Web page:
Serious Fraud Office boss Simon McArley is hoping a talk from the man who blew the whistle on the Bernie Madoff Ponzi scheme will help New Zealanders to identify future financial rip-offs.
Harry Markopolos will speak at a public seminar today ahead of a two-day private conference of leaders from economic crime agencies from around the world.
Markopolos, a quantitative financial specialist, began to get suspicious about the Madoff scheme nine years before it imploded after his boss asked him to create an investment product with similar returns.
The scheme fell apart in 2008 and Madoff was convicted and given a 150-year sentence in 2009.
McArley said that in the past two years the Serious Fraud Office had dealt with six actual or alleged Ponzi schemes with total losses likely to be more than $500 million.
"The presentation from Harry Markopolos is timely given the recent conviction in the B'On case and the suspicions around Ross Asset Management."
B'On principal Jacqui Bradley was last year found guilty of 75 fraud-related charges involving the loss of $15.5 million. Ross Asset Management collapsed before Christmas and is now being investigated.
McArley said New Zealanders could learn a lot from Markopolos.
"Hopefully we can learn the lessons from him that will enable the SFO to continue its drive towards prevention and early intervention and thereby minimise the impact of such frauds on people and the economy."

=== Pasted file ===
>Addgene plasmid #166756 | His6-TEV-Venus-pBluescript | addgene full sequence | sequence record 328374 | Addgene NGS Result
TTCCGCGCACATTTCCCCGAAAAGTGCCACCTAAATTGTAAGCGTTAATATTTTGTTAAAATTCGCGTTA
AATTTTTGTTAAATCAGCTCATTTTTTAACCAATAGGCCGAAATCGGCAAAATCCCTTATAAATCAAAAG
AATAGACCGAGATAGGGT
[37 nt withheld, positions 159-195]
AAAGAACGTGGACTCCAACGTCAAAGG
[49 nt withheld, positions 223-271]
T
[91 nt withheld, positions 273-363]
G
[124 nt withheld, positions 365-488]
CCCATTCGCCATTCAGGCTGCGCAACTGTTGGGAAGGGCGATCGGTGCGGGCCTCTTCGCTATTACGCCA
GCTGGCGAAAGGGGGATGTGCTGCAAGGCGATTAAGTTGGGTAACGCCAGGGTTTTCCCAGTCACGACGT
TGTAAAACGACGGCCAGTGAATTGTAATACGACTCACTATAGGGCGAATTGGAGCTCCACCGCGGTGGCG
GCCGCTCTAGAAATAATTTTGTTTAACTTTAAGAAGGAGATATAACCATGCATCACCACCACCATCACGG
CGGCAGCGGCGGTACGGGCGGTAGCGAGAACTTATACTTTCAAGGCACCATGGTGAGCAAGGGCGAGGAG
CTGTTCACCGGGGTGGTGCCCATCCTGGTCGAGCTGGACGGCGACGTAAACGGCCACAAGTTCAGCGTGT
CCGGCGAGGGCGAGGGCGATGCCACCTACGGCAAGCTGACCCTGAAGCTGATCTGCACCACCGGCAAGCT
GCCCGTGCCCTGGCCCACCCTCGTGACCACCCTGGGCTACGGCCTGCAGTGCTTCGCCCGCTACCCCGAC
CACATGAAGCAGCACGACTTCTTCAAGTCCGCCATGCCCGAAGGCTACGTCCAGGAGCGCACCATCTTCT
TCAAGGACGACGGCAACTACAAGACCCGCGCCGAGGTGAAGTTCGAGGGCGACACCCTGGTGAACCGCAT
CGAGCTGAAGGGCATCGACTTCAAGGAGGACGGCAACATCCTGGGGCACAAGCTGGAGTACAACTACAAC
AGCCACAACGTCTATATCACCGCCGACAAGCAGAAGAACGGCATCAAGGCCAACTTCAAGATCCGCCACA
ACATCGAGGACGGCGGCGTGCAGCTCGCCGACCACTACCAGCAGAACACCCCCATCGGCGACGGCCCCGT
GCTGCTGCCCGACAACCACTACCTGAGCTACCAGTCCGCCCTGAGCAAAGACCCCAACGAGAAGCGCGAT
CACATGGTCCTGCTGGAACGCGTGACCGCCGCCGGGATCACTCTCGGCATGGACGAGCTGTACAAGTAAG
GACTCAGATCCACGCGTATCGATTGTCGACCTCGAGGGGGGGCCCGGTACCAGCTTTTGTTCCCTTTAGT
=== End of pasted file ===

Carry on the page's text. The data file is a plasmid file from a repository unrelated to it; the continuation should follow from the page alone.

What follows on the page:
The public seminar will also feature two FBI agents who will talk about insider trading and Commander Stephen Head from the City of London police.
The seminar comes ahead of the first meeting of the International Economic Crime Agency - a new group formed to boost co-operation on financial fraud between countries.
Representatives from Canada, Malaysia, Europe, America, Indonesia, Singapore and the United Kingdom will attend the event.
McArley said the group had decided to get together at last year's Cambridge International Symposium on Economic Crime to get a more operational focus.
McArley saidthat previously most international interaction on fraud had been via the police or formal legal liaisons.
The network was aimed at improving the exchange of intelligence and sharing any possible risks that were emerging.
"We are noticing more and more of our cases have an international bent to them. This is a way to build up our expertise," McArley said.
New Zealand had had direct links with some jurisdictions in the past like Britain, Europe and Australia but the movement of population meant its focus was shifting from Europe to Asia.
"The world economies are getting more interconnected."